For many opponents, one defender isn’t enough to handle Joel Embiid.

It’s no surprise that Embiid has seen a fair number of double-teams, given his dominance in the low post.

Let’s look at the film to analyze how Embiid is dealing with the double-teams he encounters and how he can improve. 

Quick, good decisions 

There actually haven’t been too many opponents who have consistently double-teamed Embiid as soon as he catches the ball. The Hawks, on Oct. 29, were an exception — Embiid had a season-low 10 points in that game. The Cavs also doubled him rather aggressively on Nov. 23.

But for the most part, Embiid has been faced with sporadic double-teams and lurking help defenders. On the play below against the Pacers, Bogdan Bogdanovic drops well off his man at the three-point line, Furkan Korkmaz. If Embiid goes to the middle on Myles Turner, Bogdanovic is there for a double-team. Embiid is aware of Bogdanovic and makes a strong move baseline.

The key in these situations is Embiid recognizing where the help defense is looming and knowing where his teammates are on the floor. It’s easier said than done.

Embiid does an excellent job on the play below noticing the Spurs’ Davis Bertans start to lean in his direction. Ben Simmons makes a sharp cut to the rim, and Embiid hits him for a dunk. 


Before the Sixers’ win over the Knicks on Wednesday night, head coach Brett Brown acknowledged the difficulty of reading help defenders waiting to pounce for a double-team. 

I think that the game is clear, when you see it, and we’ve got the power as coaches to look at stuff in slow motion. When you’re playing it and you’re thinking in his mind vs. a coach with a clicker. He needs to play and react to what the sport tells him to do… If there is a crowd, he’s gotta pass the ball. It’s really that simple. I think that his decision on how quickly he goes maybe at times could beat double-teams coming. I think that there’s the delicate sort of ecosystem of can he score quick, disregarding if there’s a double-team coming or not, vs. it’s clearly a crowd — pass.

Embiid started 5 for 5 against New York, which led the Knicks to experiment with doubling more frequently, and led to a few of those “clearly a crowd” situations.

At the end of the first quarter, Embiid drew a double at the elbow when he spun back to the middle of the floor. He did well to maintain his composure and find Furkan Korkmaz for a four-point play. 

Quick, questionable decisions

A quick decision against a double-team is not automatically a good decision.

When Embiid recognizes a double early, he often defaults to taking a contested mid-range jumper.

Those shots are better than Embiid turning the ball over, but they’re not high-percentage looks for the Sixers. While there are occasions where a contested Embiid 15-footer is the best option, throwing the ball back out to the open man on the perimeter and then re-posting is typically preferable.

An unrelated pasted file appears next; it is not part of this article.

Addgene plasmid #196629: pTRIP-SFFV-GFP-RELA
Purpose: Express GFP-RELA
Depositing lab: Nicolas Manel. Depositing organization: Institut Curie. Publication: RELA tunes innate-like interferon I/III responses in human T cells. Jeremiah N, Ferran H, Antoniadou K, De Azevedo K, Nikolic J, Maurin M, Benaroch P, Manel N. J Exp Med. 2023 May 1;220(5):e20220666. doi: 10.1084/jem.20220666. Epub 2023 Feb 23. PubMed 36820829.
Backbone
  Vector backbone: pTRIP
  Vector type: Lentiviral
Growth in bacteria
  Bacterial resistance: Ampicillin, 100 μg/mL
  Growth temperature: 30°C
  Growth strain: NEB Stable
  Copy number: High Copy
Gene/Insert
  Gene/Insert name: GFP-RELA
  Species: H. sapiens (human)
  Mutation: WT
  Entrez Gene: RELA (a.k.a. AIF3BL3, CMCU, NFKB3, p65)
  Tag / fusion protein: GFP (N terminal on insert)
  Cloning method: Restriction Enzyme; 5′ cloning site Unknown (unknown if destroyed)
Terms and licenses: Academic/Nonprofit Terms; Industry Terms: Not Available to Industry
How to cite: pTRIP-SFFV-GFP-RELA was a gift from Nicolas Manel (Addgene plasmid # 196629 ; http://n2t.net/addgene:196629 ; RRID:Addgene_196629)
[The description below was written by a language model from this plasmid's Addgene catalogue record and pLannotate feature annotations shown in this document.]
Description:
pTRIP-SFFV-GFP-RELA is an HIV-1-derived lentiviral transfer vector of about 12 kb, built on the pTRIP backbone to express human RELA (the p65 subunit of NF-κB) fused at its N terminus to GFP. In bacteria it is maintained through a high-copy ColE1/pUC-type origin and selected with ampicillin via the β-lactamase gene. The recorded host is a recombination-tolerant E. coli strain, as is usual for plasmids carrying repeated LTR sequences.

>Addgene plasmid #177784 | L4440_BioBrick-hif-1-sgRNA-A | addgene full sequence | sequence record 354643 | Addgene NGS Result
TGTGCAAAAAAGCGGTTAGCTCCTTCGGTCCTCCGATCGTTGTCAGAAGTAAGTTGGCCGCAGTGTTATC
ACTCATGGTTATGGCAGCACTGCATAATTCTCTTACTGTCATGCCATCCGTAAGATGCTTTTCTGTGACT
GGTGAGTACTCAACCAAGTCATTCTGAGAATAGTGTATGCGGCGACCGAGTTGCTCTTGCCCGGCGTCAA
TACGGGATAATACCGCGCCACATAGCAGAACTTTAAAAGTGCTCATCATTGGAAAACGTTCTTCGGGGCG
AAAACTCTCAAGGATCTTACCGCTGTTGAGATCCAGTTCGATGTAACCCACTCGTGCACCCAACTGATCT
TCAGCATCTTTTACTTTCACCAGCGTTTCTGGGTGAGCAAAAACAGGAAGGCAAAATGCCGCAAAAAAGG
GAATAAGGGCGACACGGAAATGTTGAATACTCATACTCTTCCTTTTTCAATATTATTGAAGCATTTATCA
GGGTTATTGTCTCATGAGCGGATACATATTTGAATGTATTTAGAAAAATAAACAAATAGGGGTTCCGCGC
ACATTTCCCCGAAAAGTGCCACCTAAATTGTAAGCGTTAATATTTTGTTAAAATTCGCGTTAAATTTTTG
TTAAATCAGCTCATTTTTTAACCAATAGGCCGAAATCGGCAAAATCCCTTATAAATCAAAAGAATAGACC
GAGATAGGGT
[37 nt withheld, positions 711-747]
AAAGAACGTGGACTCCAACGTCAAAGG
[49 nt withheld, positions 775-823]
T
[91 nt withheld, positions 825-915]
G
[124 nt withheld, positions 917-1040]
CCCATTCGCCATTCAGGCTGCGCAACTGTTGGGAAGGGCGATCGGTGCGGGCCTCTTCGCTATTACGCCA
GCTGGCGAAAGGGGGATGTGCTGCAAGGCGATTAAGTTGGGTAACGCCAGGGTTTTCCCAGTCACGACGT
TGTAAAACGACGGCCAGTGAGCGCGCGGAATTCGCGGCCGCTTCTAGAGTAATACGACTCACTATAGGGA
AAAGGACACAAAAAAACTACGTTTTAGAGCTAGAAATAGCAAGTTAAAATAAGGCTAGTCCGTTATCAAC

Late recognition

When Embiid’s decision-making out of a double-team is slow, he usually pays for it. 

He just can’t afford to catch the ball, look in one direction, then turn back the other, as he does on the play below vs. the Pacers.

And when he makes the wrong read of the help defender, it’s probably going to result in a turnover. Matthew Dellavedova is waiting in the middle to help on an Embiid drive on the play below, and Embiid dribbles right into him.

Embiid also doesn’t have the luxury to start a drive to the basket, then abort it. Below, he drives to the right block against Rudy Gay, then takes two dribbles away from the rim. His indecision allows LaMarcus Aldridge to arrive with the double, and Embiid is too slow to notice.

Spacing issues

If you include Markelle Fultz, the Sixers’ point guards have made 10 three-pointers this season. The team’s point guards aren’t a threat from the outside, meaning they tend to linger around the short corner (also known as the “dunker’s spot”) when Embiid catches the ball in the post. This tends to make Embiid’s job more difficult.

They also like to cut to the rim, which can sometimes help Embiid out. More often, though, it forces Embiid’s hand. As opposed to conventionally stationing himself in the right corner, T.J. McConnell cuts to the basket on the play below. Doug McDermott rotates over to McConnell as Tyreke Evans doubles Embiid, and Embiid has to toss the ball back out to Wilson Chandler. 

If McConnell was more capable from three-point range and set up in the corner like a typical guard, it’s possible Embiid has two viable options to pass to on that play, not just one.


Again, the right corner is the optimal spot as far as spacing purposes for McConnell on the play below. And again, he cuts to the rim and then slows to a near-stop at the left block.

The turnover is on Embiid for trying to make an impossible pass, but you can understand why he occasionally has these kinds of mistakes. The only way he can create offense for Simmons and McConnell out of a double-team is by threading passes through to them on cuts to the rim. He has less space to operate when double-teamed and fewer viable passing options than the average big man.

That’s not to say Embiid is helpless against double-teams because of his point guards’ limitations.

He still has plenty of room to improve at identifying help defenders early and making sharp, smart decisions. Given how effective he’s been in one-on-one situations, you’d expect he’ll get a lot more practice refining his game against double-teams.